Many people were surprised last week when, in an interview with ABC News' Robin Roberts, Barack Obama came out in support of same-sex marriage. Previously an opponent of the idea, Obama looked, for all intents and purposes, like he had been dragged into the announcement by statements made days earlier by Vice President Joe Biden and Education Secretary Arne Duncan, both of whom argued it was a cultural progression whose time had come.
Aides to the president said Obama's views on the issue had evolved over time while his political opponents accused him of "flip-flopping," an unfair charge given that few people actually believed the president when he said he was against it.
Nonetheless Obama has waded hip deep into the thorniest social issue currently in the political arena. The venerable Gallup organization just released a poll indicating that a majority of Americans, 60 percent, said Obama's new position "will make no difference" in the way they vote in November. That same poll also showed, however, that twice as many people said it "will make them less likely to vote for Obama as say more likely," which may prove critical in the dozen or so swing states—many of them traditionally Republican at the presidential level but which went for Obama last time out—that will likely determine the outcome of the upcoming election.
In North Carolina, for example, a state Obama barely carried in 2008, voters last Tuesday approved by 60 percent to 40 percent an amendment to the state constitution banning gay marriage.
On the upside for the president, this latest iteration of his position on the issue should make it easier for him to raise money from the far left and from the Hollywood crowd, who contributed an estimated $15 million to his re-election effort at a fundraiser held at the home of superstar George Clooney the day after Obama talked to ABC News.
On the downside, his support for gay marriage, tepid though it actually is, is likely to alienate voters in key battleground states like Ohio, Florida, Virginia and the aforementioned North Carolina. It may also dampen enthusiasm for giving him a second term among African-Americans, who are Obama's strongest bloc of supporters but who are also overwhelmingly opposed to giving same-sex unions the same status as traditional marriage.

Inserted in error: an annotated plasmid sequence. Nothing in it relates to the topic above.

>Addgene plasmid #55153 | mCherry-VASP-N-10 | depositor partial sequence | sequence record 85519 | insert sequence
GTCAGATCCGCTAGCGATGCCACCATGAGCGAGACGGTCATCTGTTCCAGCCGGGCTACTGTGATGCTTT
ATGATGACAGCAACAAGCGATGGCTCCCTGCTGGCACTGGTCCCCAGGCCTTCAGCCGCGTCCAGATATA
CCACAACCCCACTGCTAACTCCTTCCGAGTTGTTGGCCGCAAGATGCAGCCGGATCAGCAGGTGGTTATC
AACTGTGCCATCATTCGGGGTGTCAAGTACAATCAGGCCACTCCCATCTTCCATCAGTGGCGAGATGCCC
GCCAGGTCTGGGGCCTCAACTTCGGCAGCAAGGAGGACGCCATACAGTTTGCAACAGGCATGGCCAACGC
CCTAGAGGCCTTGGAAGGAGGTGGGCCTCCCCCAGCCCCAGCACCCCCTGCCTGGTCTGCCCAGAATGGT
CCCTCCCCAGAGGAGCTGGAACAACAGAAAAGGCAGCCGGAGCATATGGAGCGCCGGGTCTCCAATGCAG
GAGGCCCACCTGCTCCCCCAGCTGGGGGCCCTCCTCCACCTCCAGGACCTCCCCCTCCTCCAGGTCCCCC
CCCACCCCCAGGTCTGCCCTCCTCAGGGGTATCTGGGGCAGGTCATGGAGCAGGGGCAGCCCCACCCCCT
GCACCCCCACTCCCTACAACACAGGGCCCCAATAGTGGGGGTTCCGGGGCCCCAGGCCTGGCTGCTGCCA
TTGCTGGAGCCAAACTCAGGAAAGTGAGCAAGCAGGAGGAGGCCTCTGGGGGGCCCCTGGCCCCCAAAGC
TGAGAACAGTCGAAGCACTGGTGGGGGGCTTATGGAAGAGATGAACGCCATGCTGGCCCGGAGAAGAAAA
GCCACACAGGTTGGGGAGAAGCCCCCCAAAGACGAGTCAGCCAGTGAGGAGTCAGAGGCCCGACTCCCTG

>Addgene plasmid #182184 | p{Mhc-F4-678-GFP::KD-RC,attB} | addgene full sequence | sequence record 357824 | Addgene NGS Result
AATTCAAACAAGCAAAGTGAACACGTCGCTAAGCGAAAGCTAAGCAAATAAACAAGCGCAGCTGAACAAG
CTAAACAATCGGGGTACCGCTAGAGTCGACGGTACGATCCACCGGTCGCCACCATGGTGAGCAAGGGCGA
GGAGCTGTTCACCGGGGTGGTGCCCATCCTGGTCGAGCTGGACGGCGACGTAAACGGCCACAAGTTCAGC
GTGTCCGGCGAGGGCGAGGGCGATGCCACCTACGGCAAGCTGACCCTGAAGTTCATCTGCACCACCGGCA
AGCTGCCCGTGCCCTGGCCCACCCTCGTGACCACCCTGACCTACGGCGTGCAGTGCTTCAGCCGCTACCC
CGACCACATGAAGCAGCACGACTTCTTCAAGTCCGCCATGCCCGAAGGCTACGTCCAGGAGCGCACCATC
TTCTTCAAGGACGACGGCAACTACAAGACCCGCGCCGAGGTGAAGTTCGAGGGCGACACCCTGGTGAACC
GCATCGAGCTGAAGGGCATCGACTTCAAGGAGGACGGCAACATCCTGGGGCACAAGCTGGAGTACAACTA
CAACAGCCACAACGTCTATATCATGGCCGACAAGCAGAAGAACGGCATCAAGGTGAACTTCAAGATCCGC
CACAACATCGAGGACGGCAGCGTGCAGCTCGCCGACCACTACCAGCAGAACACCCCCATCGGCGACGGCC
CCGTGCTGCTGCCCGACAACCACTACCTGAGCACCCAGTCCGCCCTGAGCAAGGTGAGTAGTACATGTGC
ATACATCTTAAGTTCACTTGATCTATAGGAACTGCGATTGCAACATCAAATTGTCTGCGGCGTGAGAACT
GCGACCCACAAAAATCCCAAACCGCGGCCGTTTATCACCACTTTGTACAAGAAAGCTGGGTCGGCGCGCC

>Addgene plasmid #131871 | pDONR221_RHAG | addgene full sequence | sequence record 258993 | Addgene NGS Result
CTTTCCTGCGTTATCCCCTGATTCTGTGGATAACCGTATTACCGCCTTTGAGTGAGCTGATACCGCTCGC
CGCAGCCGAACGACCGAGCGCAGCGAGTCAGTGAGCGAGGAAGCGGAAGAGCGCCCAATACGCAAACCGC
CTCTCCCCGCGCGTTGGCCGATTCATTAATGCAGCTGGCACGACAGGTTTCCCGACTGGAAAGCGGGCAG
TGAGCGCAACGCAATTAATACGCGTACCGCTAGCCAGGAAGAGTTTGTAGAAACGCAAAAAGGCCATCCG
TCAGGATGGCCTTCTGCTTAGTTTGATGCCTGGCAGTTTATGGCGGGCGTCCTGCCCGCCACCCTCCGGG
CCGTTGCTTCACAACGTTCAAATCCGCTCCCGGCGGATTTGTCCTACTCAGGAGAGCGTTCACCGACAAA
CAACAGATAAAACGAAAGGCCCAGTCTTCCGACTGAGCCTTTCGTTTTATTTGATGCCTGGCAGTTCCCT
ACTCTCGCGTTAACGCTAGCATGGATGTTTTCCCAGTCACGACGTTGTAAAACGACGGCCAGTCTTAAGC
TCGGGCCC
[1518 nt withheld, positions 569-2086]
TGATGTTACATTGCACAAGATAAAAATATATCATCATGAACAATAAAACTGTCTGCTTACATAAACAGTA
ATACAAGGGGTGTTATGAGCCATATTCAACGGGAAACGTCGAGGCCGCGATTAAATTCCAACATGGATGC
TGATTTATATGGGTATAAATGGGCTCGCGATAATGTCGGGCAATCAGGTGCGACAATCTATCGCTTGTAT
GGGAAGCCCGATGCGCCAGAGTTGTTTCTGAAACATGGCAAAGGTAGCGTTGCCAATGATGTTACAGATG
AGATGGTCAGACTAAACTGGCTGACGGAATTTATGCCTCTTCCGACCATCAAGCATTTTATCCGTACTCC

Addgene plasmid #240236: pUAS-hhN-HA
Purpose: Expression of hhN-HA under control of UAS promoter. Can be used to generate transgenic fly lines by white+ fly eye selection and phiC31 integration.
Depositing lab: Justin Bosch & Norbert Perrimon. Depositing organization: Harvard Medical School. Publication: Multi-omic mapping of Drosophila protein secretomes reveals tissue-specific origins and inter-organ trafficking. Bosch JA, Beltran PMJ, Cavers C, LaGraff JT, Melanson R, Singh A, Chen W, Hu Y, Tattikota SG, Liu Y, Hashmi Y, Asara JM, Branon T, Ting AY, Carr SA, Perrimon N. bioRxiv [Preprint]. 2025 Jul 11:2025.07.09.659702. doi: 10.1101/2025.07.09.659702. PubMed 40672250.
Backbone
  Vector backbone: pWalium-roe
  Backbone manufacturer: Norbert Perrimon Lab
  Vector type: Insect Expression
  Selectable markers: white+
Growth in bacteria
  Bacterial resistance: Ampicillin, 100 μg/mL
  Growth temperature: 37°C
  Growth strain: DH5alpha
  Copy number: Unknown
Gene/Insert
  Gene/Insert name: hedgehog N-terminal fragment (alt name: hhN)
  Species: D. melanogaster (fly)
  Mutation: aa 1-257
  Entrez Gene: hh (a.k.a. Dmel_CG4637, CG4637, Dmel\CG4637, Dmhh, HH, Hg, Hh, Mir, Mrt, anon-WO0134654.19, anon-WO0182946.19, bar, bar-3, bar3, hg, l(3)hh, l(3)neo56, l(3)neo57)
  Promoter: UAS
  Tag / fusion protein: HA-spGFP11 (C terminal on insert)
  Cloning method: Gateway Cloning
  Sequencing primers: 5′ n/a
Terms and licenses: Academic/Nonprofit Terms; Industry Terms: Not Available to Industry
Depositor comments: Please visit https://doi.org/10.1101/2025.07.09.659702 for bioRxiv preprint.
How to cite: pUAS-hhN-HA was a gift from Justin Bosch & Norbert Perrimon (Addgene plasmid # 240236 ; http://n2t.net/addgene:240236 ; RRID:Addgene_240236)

It is also the case that the more you learn about where the president now stands, the more confused you become. According to ABC News' own analysis of the interview, Obama "stressed this is a personal position, and that he still supports the concept of states deciding the issue on their own." This is an odd position for a self-described constitutional scholar to take since, according to the U.S. Constitution, a marriage valid in one state must be considered valid by all states—which is the whole reason behind the federal Defense of Marriage Act (which the Obama administration has declined to defend at the appellate level) and for calls for a federal constitutional amendment defining marriage as being between one man and one woman.
It is true that talking about gay marriage allows the president to avoid talking about jobs and the economy. It's also true that it baits his political opponents into talking about something other than the No. 1 issue on the mind of most voters. Still and all, the political ramifications of his announcement in the swing states may leave him thinking he might have best left well enough alone.